Central Committee Election Hoopla Incompatible with Parliamentary Democracy.

 

By Haile Tessema, Oct. 01, 2018

 

People, particularly those active in the social media, have been caught up with the current election process of Central Committee members. Many gave their advice that veteran political leaders should quit to give way to new blood. Some specifically suggested who should be out and who should be in. Others went as far as warning how hell would break loose if the election didnít go the way they believe it should.

 

This raises the question, why is this vitally important? After all, itís not entirely about electing a leader who will carry the party in the next election. Rather, about party members. And why are these party members crucial?

 

The role of a political party in parliamentary democracy is to select from existing or prospective politicians who would win seats for the party in parliament; develop a political platform and public policy; design election strategy; prepare election materials such as leaflets, posters and banners; seek the support of volunteers; solicit public support and organize debates and election campaigns; take a disciplinary action against candidates or MPs who go against party ideals or policy, etc.

 

As a result, in parliamentary democracy, the kind of attention, political enthusiasm, concern or fear we currently are witnessing is given to candidates running for regional or national parliamentary seats during elections.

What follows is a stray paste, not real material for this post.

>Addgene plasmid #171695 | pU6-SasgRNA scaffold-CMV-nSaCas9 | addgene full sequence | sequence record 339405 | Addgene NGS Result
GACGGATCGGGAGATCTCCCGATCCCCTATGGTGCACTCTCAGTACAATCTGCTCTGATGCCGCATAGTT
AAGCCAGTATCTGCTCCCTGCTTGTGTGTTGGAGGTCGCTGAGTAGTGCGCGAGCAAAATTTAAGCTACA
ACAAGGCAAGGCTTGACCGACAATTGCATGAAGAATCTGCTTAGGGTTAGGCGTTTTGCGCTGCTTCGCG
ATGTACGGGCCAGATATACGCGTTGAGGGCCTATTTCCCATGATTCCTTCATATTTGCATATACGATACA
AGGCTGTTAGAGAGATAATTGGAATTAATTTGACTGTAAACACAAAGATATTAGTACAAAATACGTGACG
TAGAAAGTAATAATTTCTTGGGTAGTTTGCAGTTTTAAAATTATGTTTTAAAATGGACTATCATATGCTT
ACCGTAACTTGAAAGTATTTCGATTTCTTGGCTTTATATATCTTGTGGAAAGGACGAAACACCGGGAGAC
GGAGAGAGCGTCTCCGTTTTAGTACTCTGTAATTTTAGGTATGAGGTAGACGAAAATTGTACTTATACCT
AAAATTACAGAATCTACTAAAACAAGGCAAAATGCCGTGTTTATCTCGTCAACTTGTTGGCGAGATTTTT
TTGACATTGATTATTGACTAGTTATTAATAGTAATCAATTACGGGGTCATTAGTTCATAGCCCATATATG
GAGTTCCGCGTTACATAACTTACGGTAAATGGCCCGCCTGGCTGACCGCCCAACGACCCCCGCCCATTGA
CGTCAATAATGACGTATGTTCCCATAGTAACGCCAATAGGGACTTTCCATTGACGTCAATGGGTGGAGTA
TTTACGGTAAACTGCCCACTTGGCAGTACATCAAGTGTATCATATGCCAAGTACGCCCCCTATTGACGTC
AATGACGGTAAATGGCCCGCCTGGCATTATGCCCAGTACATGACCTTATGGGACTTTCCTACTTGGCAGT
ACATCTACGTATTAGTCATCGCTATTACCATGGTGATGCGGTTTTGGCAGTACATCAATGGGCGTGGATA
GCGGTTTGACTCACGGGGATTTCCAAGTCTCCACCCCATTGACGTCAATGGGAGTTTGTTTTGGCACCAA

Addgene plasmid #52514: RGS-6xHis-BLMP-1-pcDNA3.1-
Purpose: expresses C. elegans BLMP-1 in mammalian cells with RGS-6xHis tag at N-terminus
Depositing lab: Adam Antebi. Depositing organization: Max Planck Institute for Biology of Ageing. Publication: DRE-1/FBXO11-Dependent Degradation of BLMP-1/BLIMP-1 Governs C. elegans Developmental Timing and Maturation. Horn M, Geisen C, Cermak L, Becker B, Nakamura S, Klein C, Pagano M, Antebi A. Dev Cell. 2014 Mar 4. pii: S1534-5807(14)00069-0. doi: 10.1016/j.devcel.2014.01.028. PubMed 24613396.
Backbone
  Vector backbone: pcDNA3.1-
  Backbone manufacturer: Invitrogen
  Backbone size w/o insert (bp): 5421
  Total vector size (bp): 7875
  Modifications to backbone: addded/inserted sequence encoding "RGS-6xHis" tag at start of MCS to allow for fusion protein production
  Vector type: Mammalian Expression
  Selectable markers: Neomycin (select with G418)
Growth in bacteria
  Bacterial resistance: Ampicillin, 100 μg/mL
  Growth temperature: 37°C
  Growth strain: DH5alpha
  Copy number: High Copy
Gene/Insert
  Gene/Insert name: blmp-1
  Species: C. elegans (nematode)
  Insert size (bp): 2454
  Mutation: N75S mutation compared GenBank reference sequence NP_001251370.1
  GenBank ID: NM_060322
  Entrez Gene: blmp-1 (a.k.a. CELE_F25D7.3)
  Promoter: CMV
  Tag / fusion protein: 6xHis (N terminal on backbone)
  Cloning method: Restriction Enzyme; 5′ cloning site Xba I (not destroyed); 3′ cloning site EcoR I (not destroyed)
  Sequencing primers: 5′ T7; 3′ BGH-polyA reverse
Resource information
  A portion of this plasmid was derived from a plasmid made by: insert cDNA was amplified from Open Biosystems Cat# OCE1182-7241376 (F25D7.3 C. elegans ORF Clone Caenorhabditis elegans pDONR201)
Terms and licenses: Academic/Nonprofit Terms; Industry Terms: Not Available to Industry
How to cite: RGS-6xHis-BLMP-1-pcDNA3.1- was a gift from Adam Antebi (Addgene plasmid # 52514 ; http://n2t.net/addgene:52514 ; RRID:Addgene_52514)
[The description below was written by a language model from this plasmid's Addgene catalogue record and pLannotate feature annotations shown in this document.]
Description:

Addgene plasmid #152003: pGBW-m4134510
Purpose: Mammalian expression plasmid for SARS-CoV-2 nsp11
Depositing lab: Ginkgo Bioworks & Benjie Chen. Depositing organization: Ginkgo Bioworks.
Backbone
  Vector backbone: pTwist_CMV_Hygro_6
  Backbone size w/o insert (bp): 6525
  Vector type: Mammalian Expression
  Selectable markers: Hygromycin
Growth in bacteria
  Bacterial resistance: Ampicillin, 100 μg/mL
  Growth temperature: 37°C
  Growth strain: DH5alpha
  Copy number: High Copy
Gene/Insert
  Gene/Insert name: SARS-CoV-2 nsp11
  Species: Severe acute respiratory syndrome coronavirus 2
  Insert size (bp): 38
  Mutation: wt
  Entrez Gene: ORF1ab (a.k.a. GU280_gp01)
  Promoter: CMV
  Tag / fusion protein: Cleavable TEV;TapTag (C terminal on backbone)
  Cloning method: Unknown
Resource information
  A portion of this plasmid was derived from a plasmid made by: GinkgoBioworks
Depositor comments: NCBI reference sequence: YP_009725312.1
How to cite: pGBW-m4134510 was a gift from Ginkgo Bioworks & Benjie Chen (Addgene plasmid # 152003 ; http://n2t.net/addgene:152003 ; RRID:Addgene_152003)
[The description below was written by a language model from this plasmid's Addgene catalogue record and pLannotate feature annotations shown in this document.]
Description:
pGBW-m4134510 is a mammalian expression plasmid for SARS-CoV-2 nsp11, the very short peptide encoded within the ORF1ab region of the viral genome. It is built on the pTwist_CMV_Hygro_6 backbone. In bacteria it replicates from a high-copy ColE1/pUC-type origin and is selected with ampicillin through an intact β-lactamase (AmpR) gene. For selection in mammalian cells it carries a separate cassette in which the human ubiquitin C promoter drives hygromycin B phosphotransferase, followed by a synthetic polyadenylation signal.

Yet, the opposite appears to be the case in Ethiopia. Parliamentary elections are not as interesting and not much of a concern about their result. While parties put forward candidates they consider the best for party central committee and polit bureau membership, someone with physical ability to sit for a long period of time; listen or half listen; raise his/her hand to vote, and put his/her hands together to clap is good enough for winning a parliamentary seat.

 

So, all said and done, what is at issue is Ė while confessing to be a parliamentary democracy Ė a communist-like top down, autocratic vanguard political party at work. And the outcome of that is:

 

a)    The absence of true representative democracy;

 

b)    Top party officials and kingmakers to have things their way;

 

c)     Allowing backroom deals /aka networking/ to flourish;

 

d)    Crowning a group of solely unelected politicians to make important policy decisions;

 

e)    Parliament being subordinate to a political party;

 

f)      Blurredness between party and government.

 

Thus, itís about time to either move to genuine parliamentary democracy or adhere to communist political structure by dissolving parliament, thereby replacing it with party congress. Failing that, continue to be hoodwinked or get confused by two entirely different political systems.